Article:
Gold medal for NTUA & NKUA university students at 2019 iGEM Competition

Photo Credit: iGEM Athens 2019 (in this photo with President Randy Rettberg)

The Greek Student Research Team for Synthetic Biology, iGEM Athens 2019, has won a Gold Medal and Nomination for the Best New Application on the International Competition for Synthetic Biology, International Genetically Engineered Machine (iGEM) 2019. This year’s competition took part from October 31st to November 4th, 2019, in Boston, USA.

With just over 120 judges, more than 350 competing teams, and over 5000 participants in total, the achievement of the NTUA & NKUA research team brings to NTUA in particular its first Gold Medal on Synthetic Biology and the distinction of one of the Best Projects in their category.

The winning team comprised of students from the School of Electrical and Computer Engineering of the National Technical University of Athens (ECE-NTUA) and the School of Medicine and the Department of Biology of the NKUA, took part in the worldwide competition with a novel method for the development of specialized molecules, known as aptamers, capable of recognizing any other target-molecule, with applications ranging from Medicine to Industry. Crucial for the development of the research project was the engineering contribution of the two ECE-NTUA undergraduate students, Iason Milionis and Marilena De Pian. The two students also highlight the importance of raising awareness on NTUA campus about the potential applications of synthetic biology and getting more engineering students involved in this field.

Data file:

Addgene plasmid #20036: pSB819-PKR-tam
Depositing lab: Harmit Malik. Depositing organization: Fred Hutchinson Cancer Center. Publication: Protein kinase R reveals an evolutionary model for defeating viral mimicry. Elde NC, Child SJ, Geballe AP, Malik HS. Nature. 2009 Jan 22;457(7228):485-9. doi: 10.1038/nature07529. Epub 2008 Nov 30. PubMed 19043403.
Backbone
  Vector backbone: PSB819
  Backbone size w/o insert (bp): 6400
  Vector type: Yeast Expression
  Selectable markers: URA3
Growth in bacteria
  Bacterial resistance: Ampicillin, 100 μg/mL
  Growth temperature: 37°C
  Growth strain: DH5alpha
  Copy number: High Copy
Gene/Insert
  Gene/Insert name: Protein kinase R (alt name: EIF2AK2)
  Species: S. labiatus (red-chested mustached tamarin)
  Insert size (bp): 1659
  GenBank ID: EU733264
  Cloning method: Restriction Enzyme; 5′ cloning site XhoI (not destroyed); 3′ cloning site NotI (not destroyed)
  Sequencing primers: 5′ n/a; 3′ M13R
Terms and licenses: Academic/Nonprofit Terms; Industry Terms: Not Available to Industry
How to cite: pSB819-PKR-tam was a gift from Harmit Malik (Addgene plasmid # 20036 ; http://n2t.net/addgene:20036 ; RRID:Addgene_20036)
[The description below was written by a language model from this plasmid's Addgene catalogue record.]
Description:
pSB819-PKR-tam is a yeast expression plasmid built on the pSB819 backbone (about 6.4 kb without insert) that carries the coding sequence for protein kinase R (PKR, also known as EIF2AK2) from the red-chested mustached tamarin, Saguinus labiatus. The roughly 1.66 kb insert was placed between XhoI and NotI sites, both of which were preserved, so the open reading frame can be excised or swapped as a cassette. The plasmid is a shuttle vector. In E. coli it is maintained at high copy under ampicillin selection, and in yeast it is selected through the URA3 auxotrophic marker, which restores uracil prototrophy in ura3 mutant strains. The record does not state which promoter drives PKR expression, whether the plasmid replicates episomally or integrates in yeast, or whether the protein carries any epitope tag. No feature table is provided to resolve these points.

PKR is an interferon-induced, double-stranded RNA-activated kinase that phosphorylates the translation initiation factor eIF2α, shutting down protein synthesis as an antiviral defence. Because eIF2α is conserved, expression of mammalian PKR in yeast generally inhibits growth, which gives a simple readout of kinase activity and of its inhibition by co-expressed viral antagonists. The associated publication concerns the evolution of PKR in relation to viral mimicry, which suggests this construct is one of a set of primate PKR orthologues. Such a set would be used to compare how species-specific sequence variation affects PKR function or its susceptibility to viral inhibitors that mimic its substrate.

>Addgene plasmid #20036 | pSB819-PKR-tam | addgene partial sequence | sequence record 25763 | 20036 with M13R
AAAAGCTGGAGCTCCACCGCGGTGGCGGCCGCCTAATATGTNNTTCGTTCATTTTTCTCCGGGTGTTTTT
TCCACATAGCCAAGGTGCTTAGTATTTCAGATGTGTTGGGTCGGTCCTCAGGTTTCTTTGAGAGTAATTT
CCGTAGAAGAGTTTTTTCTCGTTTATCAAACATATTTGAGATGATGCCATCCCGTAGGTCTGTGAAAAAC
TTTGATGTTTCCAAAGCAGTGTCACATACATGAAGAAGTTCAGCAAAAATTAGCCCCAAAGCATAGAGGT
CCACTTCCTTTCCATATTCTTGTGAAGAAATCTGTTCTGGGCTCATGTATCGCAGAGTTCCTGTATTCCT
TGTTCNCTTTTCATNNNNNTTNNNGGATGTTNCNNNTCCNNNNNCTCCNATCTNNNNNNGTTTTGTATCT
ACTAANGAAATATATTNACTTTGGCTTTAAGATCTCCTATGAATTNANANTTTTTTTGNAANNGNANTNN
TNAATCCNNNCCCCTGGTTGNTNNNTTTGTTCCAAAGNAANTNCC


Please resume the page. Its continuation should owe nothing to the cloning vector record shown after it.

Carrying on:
The research idea of iGEM Athens 2019 team constitutes a global innovation on the field of Aptamers, since it is the first radically novel proposal for the production of aptamers in the last 30 years. Aptamers are oligonucleotides, RNA or DNA, that can bind to specific target-molecules in the same way as antibodies. Until now their production was done utilizing a method called SELEX, which requires specialized equipment, technical expertise and high expenses, rendering it inaccessible for greek technical structures and recourses. However, aptamers, as a wholly new technology, offer multiple applications to Medicine, Research, Industry, and the Environment, especially because they are not dangerous for humans and nature. The team suggested a novel method of production, in which bacteria adjust and evolve aptamers against virtually any target-molecule. Alongside, the team developed bioinformatic systems for the design and prediction of molecular interactions, as well as modelling the bacterial cell's proposed mechanism. The team's project website is located on

and the results on

History of iGEM: The iGEM competition began in January of 2003 as part of a month-long course at MIT during their Independent Activities Period (IAP) and has steadily grown ever since. In 2012, iGEM spun out of MIT and has been held every year under the auspices of the iGEM foundation, an independent, non-profit organization.